For the first time since its launch nearly two years ago, Civilization V released an expansion pack that does more than simply add in scenarios. Dubbed Civilization V: Gods and Kings, this product adds in new features to the game, including a new religion system and the addition of Espionage to gameplay, as well as new Wonders to strive for and new civilizations to conquer. But is this amount of content worth the $29.99 price tag, especially now that the game has been out for so long?
Because this is an expansion pack, Gods and Kings doesn't so much upgrade the visuals and sound of Civ 5 as it adds to them. The new civilizations have beautifully new rendered art for their leaders, but it's very much in the same style as the original game. I suppose there might be a couple more polygons in Gustovus Adolphus' beard than in Washington's quaffed wig, but it's pretty hard to tell. I did enjoy the music that the new civilizations brought into the game, if only for variety while I waited for my poor little laptop to load the cut scenes.
As far as art for the new Wonders is concerned, those icons are pretty small, so it's difficult to really appreciate them. For the few that you see on the map, I suppose it's nice to see them rendered out into the world. I wish there was more of this sort of thing in the game, but wishing doesn't make it so.
Gods and Kings is all about the gameplay when it comes down to it. You have several new systems adding into the game here, broadening the experience of the original Civ 5. the biggest of course is Religion, which brings with it a new resource, Faith. Your citizens mysteriously start accumulating Faith at the start of the game, and there seems to be no real reason for them to do so. The policies you adopt and the actions you take seem to have very little affect on this resource. Once the citizens reach 20 Faith, you can select a basic God from the Pantheon, several of which grant bonuses to your civilization in things like Production or Happiness. At 100 Faith, you can choose to adopt a formal religion from ten available. I like the idea that you can rename your Religion and customize its affects. Later on you get the opportunity to Upgrade the Religion, which sounds a little strange outside of the gameplay experience.
Religion appears to be replacing, at least in part, the role of the Culture Bombs in the original game. There's definitely some pressure to spread your Religion throughout the world, and to protect your civilization from the Religions of others. You can send out Great Prophets or Missionarys to essentially Religion bomb cities, but the other leaders won't be too happy about it. The spreading of your Religion does provide you with more bonuses based on how many people are Followers, but there really isn't much of a significance beyond that. It seems that the system is completely separate from the rest of the game, tacked on last minute to provide additional content. At no point was I able to sweep a city into a religious fervor and have them overthrow their heathen masters, as I expected, and once you reach the Renaissance religion just stops being important. There's a lot they could have done with this system if they had thought outside of the Civ 5 box a little, but that seems to be the overarching dilemma with this development team.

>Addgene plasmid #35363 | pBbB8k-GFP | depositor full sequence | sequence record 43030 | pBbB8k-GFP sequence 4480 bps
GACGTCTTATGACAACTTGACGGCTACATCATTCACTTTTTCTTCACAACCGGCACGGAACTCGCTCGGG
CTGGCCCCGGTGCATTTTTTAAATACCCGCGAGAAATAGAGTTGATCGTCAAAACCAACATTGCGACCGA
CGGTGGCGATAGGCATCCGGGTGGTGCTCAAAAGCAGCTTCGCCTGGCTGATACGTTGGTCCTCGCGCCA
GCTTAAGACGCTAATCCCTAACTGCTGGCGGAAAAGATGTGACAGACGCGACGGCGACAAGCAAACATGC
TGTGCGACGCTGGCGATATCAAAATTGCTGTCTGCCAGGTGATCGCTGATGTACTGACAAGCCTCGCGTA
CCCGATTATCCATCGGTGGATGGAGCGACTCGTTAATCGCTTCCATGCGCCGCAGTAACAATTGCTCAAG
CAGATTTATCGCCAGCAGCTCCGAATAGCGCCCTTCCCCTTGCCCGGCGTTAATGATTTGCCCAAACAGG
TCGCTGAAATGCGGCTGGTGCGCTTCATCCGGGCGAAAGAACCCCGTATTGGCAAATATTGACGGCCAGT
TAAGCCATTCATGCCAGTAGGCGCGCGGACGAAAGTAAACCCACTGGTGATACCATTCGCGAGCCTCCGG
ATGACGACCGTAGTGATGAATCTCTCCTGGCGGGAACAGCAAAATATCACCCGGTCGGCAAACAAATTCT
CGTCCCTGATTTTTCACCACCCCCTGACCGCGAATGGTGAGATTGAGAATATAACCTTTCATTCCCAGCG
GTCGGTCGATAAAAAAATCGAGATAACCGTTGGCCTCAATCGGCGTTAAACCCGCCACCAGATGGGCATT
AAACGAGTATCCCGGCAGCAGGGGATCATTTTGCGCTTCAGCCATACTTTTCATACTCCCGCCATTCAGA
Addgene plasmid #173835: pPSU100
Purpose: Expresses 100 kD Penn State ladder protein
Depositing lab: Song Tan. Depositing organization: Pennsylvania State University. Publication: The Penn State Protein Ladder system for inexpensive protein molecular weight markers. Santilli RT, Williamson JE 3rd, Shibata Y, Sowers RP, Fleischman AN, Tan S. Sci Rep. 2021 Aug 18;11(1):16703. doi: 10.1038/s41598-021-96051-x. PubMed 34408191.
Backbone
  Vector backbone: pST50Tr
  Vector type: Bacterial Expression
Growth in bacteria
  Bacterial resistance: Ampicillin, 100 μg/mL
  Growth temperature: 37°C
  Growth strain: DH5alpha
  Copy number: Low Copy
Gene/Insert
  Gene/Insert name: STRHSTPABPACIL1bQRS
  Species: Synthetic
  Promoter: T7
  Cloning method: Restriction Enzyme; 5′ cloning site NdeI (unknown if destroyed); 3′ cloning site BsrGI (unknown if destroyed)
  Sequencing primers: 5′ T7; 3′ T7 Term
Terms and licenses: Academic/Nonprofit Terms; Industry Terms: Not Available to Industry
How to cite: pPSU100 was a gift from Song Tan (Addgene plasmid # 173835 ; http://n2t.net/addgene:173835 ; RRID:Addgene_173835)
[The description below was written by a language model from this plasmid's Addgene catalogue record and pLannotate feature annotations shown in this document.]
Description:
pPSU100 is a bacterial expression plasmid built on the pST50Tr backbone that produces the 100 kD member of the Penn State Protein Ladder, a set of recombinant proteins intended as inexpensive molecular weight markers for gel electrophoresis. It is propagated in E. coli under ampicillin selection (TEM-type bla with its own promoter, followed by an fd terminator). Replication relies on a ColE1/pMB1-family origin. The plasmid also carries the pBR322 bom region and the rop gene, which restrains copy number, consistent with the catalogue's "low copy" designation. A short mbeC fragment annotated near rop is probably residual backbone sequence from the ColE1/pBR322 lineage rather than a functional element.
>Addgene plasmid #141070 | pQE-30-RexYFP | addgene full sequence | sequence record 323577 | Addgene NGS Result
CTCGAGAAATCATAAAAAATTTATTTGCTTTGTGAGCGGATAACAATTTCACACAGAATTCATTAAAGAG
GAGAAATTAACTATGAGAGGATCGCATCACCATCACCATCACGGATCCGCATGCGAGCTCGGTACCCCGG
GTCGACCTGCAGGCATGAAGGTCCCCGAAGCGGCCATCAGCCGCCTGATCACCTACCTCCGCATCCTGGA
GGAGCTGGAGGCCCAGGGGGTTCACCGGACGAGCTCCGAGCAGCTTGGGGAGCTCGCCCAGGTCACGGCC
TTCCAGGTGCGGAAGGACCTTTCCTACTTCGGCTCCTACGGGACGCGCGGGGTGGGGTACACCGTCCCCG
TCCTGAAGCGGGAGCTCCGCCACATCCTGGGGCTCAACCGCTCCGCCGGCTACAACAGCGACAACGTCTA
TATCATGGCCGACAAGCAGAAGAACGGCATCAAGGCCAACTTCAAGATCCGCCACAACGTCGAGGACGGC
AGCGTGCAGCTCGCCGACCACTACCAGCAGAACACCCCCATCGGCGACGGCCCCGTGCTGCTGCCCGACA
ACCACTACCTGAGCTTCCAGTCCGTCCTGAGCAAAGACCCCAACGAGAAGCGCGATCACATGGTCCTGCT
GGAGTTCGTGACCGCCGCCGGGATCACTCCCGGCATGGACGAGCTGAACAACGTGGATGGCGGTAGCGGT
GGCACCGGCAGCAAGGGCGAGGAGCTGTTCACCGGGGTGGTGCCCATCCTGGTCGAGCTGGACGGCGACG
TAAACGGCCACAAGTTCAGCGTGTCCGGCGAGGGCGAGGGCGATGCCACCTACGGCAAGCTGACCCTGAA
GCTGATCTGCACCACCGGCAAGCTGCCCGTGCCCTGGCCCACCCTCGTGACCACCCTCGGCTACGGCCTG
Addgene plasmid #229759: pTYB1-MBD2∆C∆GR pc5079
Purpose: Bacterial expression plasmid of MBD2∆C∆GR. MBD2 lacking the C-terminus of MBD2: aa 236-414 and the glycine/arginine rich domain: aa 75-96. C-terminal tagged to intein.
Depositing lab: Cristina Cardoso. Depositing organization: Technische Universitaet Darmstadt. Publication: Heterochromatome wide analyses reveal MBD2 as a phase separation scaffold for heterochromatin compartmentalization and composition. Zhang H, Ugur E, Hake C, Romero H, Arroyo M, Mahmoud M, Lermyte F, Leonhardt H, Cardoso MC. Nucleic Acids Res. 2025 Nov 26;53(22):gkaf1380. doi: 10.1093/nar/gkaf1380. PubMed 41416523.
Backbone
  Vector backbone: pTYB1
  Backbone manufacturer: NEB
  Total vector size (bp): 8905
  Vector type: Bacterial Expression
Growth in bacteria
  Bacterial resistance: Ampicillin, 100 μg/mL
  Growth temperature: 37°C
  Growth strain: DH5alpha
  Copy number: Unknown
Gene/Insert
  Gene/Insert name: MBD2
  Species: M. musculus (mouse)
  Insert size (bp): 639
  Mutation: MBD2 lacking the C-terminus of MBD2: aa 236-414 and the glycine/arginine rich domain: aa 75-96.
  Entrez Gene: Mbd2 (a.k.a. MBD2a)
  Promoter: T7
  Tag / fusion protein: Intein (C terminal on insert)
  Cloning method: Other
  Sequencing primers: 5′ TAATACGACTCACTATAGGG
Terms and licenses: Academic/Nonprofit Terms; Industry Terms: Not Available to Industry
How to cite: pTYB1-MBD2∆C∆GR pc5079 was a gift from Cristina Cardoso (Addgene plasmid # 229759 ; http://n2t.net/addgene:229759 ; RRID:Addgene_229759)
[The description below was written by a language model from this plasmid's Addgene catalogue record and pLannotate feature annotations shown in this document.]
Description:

Take for instance the Espionage system, a clever way to steal technologies and secrets from your neighbors. Once again its a completely random and largely passive system, since you can't actively recruit spies. At higher difficulty levels there is a chance that your spies will be found out and killed, in which case you can apologize to the offended leader and see how they take it. But the Coup button never popped up for me, so I wasn't able to test out what it would be like to overthrow another civilization, and the spies themselves were so sporadic that they didn't really affect gameplay all that much.
I found little issue with the quality of playthrough in Gods and Kings. In fact, I found that the new opening cinematic and many of the ingame elements loaded much faster with this expansion than in the first game. I played Civ 5 and Gods and Kings on my work laptop, which is not known for its processing power. The original game cinematic stuttered so bad I couldn't really watch it, so I was pleasantly surprised with whatever tightening they did on the background engine to make Gods and Kings run smoother.
The only quality issue I saw was in the interaction with world leaders in regards to the new systems. While they can yell at you for sending your faithful their way, there doesn't seem to be an option for you to do the same, which is frustrating.
The trouble with adding in these two particular systems -- Religion and Espionage -- to the game is that we know so much about them. The majority of the world is in one religion or another, some incredibly deeply, and their Faith affects more than just passive bonuses in their lives. Espionage too has been the subject of movies, books, and television for decades, and we expect spies to have a true affect on world events from the fiction we've absorbed over the years. While these systems broaden the gameplay of Civ 5, they don't deepen it, and that is ultimately what the game needs most. For an expansion that promises to provide hours of new gameplay experiences, Gods and Kings falls sadly flat. I was happy about the streamlining that happened on the backend, but I'm sure any of these features could have been provided at no cost to the players and they wouldn't have felt so hollow. It's the expansion pack price tag that galls me, knowing I have to play thirty bucks for a couple new models and a Great Prophet.